MESA, Ariz. — Arodys Vizcaino stopped in the middle of the clubhouse and did a few dance moves. He swiped a piece of fruit from the table and began chatting with two Cubs staffers.
That Saturday morning snapshot might have shown Vizcaino’s state of mind. This is someone who’s comfortable and confident almost two full years after the Tommy John surgery that knocked him off the fast track and wiped out his last two seasons.
“I feel very strong right now,” Vizcaino said. “I want to be (there) Opening Day.”
About two hours later, president of baseball operations Theo Epstein, general manager Jed Hoyer and a group of team officials watched Vizcaino throw 25 pitches in a bullpen session at Cubs Park. They believe he has what it takes to one day become a high-end closer or a frontline starter. That’s why they made him the centerpiece of the Paul Maholm/Reed Johnson trade with the Atlanta Braves in July 2012 — four months after Dr. James Andrews reconstructed his right elbow.
“He’s exciting,” Hoyer said. “His stuff is certainly as good as anyone in this camp when he’s healthy. And he’s healthy right now.”
That’s the biggest question surrounding a 23-year-old power arm that has been all over the Baseball America prospect lists. Andrews performed an arthroscopic debridement on the right elbow last year, removing a calcium deposit that caused soreness and forced extra recovery time after throwing. The Cubs are going to be extremely cautious while dreaming about his potential.
Vizcaino originally signed with the New York Yankees as a teenager out of the Dominican Republic. He got traded to the Braves — along with Melky Cabrera — in the Javier Vazquez deal before the 2010 season and quickly developed into one of Atlanta’s top prospects.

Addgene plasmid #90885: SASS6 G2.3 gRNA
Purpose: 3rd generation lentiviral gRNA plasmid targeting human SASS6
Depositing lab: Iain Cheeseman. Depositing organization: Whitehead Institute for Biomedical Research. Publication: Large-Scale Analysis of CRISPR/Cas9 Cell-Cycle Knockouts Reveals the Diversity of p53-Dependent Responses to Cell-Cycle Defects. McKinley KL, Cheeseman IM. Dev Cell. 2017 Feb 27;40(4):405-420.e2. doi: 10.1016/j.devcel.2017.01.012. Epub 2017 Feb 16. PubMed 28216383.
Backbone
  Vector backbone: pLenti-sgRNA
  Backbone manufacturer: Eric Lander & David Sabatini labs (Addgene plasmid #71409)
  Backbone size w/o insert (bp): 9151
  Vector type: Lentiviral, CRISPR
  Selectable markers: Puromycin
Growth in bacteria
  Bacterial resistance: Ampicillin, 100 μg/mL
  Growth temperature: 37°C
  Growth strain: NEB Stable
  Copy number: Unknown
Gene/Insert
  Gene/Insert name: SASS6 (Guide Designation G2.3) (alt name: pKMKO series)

“That ball really comes out of his hand easily,” manager Rick Renteria said. “It’s got late life. His breaking pitches have some bite to ‘em. Even as you’re watching him work his bullpen, he’s got a little presence on the mound.”
When it was over, Vizcaino shook hands with catcher Welington Castillo and pitching coach Chris Bosio. Vizcaino will be a reliever this season because the Cubs will have to manage his innings after such a long layoff.
“It’s been an unfortunate two years for him with the Tommy John and the setbacks,” Hoyer said. “As far as setting expectations about the beginning of the year or whether he breaks with the team or not or what his role’s going to be, I think we’re too early for that. We’re all just excited to see him on the mound here, and then we’ll make a decision later in spring.”
Vizcaino doesn’t want to start at Triple-A Iowa. The last time he pitched in the big leagues was Sept. 27, 2011, the end of a run that saw him go from Class-A Lynchburg to Double-A Mississippi to Triple-A Gwinnett to Atlanta in one season.
If Vizcaino is as good as advertised — and if he stays healthy — then the Cubs might have found another part of The Core.
“I feel I have a good opportunity here,” Vizcaino said. “I know we have a lot of young talent here, too. So I got to work hard to make the team.”